Menopausal Status in Breast Cancer Patients with Past Chemotherapy Determines Long-Term Hypoactive Sexual Desire Disorder


Robert Ochsenkühn, MD, Department of Obstetrics and Gynecology-Campus Grosshadern, Ludwig-Maximilians-University of Munich, Marchioninistrasse 15, 81377 Munich, Germany. Tel: +49 89 7095 0; Fax: +49 89 7095 3844; E-mail:


Introduction.  Chemotherapy and endocrine treatment in young breast cancer patients are frequently associated with abrupt menopause. Little is known about the long-term prevalence of hypoactive sexual desire disorder (HSDD) in these patients.

Aims.  To examine the effects of adjuvant endocrine therapy on sexual desire in premenopausal patients with breast cancer and past chemotherapy.

Methods.  A controlled, cross-sectional study enrolled 47 women with breast cancer or benign breast disease at a tertiary care center. A standardized questionnaire (Sexual Interest and Desire Inventory-Female; SIDI-F) on HSDD was utilized. Serum concentrations for estradiol were measured by a specific assay.

Main Outcome Measures.  The SIDI-F interview was applied in 35 women with breast cancer (mean age: 42.3 years) with eventual adjuvant endocrine therapy, 2–8 years after chemotherapy, and 13 women with benign breast tumors (mean age: 39.8 years), 2–5 years after diagnosis.

Results.  Mean SIDI-F scores were similar in the breast cancer group (32.9) and the benign breast disease group (34.0). Subgroup analysis revealed no statistical differences in the mean SIDI-F scores with respect to the actual endocrine therapy. However, in breast cancer patients with menopause induced by chemotherapy or gonadotropin-releasing hormone (GnRH) agonists, the SIDI-F scores were significantly lower (30.7) compared to breast cancer patients with menorrhea (40.4). In breast cancer patients, amenorrhea was associated with significantly lower estradiol levels compared to menorrhea (24 pg/mL vs. 91 pg/mL; P = 0.02).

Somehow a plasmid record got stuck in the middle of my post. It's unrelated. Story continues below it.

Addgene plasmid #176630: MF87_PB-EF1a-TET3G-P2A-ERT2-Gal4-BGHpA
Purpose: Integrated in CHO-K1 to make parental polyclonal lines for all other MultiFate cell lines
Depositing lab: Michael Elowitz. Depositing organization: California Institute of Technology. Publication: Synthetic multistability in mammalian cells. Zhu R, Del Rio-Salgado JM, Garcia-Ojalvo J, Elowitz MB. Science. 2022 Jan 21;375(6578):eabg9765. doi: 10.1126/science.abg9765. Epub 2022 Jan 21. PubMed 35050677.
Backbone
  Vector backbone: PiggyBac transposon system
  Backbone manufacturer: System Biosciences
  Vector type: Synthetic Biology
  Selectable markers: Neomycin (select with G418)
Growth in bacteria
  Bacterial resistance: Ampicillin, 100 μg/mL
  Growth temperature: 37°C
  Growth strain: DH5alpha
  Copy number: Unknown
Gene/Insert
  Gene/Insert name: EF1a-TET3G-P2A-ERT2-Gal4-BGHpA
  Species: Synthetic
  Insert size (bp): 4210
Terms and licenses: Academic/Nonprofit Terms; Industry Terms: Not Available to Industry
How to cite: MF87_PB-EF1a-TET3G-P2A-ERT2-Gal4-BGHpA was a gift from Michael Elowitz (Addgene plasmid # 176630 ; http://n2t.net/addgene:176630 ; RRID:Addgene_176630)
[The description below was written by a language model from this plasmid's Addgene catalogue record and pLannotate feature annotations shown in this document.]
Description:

Conclusions.  Cancer treatment that leads to long-term ovarian failure in breast cancer patients has a negative impact on sexual desire. Patients with menopause induced by chemotherapy or GnRH agonists show significantly reduced sexual desire as compared to menstruating patients with past chemotherapy. Ochsenkühn R, Hermelink K, Clayton AH, von Schönfeldt V, Gallwas J, Ditsch N, Rogenhofer N, and Kahlert S. Menopausal status in breast cancer patients with past chemotherapy determines long-term hypoactive sexual desire disorder. J Sex Med 2011;8:1486–1494.